US fleet that tracks climate change shrinking, study says


According to the study released last week by the National Academies of Sciences, Engineering and Medicine, the U.S. must expand its fleet of research vessels to accurately measure and assess the effects of climate change. "The decreasing number of global and ocean-class research vessels is creating a shortfall in the infrastructure required for sampling the global ocean and expanding collection into the polar regions," the committee said. "These vessels are indispensable to the ocean observing system."

Robert Weller of the Woods Hole Oceanographic Institution in Massachusetts, co-chairman of the committee that conducted the study, said large vessels are an integral component of the observational system used to monitor climate change. He said that about 15 years ago, the National Oceanic and Atmospheric Administration (NOAA) had three large oceangoing ships to collect samples and data. A plan was devised to replace those ships at the end of their life cycles with two new ships, but only Ronald H. Brown was built. Today it is the sole large ship carrying out observations.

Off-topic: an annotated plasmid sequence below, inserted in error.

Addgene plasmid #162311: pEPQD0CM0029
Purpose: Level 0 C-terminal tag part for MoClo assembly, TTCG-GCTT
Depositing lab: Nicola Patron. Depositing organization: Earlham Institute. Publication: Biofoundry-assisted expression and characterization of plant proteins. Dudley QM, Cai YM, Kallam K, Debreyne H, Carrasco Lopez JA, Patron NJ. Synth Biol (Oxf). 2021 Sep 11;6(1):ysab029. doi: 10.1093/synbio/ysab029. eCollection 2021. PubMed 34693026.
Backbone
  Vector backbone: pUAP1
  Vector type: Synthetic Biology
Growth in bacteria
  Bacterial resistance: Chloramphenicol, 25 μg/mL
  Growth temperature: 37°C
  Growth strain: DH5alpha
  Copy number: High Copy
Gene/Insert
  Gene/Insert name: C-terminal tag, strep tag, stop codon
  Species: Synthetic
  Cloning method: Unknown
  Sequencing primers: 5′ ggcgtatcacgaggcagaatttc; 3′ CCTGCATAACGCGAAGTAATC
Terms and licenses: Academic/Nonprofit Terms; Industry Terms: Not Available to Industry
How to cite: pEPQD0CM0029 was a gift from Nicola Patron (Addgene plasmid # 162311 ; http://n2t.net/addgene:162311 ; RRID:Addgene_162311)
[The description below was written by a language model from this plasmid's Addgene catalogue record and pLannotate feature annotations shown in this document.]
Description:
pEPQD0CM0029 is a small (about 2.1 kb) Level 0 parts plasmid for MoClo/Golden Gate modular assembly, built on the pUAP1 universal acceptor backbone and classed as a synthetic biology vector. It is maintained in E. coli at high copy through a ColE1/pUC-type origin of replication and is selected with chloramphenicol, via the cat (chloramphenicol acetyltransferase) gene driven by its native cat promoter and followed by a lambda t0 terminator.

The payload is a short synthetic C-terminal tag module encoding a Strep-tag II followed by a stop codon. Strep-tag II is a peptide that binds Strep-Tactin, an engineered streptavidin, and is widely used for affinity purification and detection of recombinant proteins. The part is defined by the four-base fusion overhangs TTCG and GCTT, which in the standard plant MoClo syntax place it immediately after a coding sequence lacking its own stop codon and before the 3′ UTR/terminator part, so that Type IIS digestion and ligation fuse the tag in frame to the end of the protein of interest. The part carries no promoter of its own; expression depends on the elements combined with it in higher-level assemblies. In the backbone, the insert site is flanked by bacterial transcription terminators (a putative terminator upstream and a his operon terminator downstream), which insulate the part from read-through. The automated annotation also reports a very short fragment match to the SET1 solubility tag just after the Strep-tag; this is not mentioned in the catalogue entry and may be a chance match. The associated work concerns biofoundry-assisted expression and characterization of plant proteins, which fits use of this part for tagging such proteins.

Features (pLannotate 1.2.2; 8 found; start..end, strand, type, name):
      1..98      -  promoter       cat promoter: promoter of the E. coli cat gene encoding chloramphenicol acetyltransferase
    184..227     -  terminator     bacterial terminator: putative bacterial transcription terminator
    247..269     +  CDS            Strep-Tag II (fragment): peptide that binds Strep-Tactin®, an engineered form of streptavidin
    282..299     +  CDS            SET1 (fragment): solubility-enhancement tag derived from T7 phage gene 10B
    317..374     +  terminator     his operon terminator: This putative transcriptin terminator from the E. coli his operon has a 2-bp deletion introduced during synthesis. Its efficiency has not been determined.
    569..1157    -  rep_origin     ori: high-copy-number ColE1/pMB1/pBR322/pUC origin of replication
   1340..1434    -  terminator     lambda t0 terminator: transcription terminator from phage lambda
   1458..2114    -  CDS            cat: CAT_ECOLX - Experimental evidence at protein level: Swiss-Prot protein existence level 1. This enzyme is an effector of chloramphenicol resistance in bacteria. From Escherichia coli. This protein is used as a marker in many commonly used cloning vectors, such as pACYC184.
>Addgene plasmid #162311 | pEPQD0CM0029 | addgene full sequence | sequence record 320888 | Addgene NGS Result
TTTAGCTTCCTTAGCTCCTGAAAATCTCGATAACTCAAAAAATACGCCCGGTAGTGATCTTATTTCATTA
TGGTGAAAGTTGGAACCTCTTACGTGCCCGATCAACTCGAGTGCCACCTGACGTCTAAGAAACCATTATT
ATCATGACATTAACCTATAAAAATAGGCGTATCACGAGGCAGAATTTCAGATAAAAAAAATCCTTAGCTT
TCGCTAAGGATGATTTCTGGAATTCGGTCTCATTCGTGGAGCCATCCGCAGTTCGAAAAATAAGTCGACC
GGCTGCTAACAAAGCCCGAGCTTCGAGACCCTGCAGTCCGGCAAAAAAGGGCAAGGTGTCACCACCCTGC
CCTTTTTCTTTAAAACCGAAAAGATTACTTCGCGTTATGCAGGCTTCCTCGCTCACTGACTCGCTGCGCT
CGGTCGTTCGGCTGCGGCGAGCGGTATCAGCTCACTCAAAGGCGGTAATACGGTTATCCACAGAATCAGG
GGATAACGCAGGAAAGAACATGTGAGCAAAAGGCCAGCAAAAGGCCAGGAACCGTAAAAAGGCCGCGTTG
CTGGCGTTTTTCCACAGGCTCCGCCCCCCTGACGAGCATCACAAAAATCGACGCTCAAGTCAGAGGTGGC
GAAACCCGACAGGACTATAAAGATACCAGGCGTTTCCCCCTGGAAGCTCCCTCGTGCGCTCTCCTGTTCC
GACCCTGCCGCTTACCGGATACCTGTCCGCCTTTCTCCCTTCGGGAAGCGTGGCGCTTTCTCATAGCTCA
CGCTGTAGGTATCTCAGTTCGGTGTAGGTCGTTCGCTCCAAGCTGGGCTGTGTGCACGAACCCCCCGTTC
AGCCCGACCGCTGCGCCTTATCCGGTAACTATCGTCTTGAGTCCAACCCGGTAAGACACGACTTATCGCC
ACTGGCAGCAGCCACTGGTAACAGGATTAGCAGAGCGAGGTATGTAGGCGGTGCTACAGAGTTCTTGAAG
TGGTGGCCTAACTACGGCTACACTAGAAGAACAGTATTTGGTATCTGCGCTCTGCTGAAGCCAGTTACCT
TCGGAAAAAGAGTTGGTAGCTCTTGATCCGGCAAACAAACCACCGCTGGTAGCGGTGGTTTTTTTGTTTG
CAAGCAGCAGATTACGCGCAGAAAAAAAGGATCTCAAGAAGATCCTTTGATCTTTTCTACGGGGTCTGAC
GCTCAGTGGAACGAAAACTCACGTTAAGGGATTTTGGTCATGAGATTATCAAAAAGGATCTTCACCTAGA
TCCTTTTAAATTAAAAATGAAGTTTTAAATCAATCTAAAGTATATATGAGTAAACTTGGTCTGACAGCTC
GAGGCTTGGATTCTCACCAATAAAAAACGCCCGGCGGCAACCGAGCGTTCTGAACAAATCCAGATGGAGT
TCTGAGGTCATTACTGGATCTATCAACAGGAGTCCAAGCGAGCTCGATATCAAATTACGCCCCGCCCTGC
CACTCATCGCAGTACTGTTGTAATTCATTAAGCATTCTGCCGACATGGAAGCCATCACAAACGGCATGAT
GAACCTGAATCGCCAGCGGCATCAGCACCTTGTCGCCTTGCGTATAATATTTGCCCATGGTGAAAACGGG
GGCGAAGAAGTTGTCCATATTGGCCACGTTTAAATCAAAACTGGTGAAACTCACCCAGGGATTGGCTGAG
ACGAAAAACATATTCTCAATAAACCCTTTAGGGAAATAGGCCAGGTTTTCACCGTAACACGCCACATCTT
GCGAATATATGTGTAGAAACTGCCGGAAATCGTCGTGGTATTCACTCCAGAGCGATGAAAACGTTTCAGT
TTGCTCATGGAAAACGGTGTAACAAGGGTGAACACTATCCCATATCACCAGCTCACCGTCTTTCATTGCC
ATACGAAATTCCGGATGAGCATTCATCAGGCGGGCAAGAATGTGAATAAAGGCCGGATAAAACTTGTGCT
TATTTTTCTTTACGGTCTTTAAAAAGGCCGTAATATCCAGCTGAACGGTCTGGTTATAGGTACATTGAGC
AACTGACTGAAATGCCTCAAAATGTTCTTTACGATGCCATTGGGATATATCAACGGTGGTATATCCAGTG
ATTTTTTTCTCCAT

In the past, Weller said, researchers believed autonomous sampling from smaller vessels would remove the need for people aboard the larger vessels, but that has proven to be false. "For a number of reasons, there is probably an even greater demand for ships now," he said, noting the increasingly ice-free polar oceans, which are dangerous and require larger vessels to navigate in the choppy waters. 

Currently there are 35 vessels in the fleet, but according to a report provided to by the NAS, that number will decrease to 18 to 22 vessels by 2027 unless more ships are built to replace them.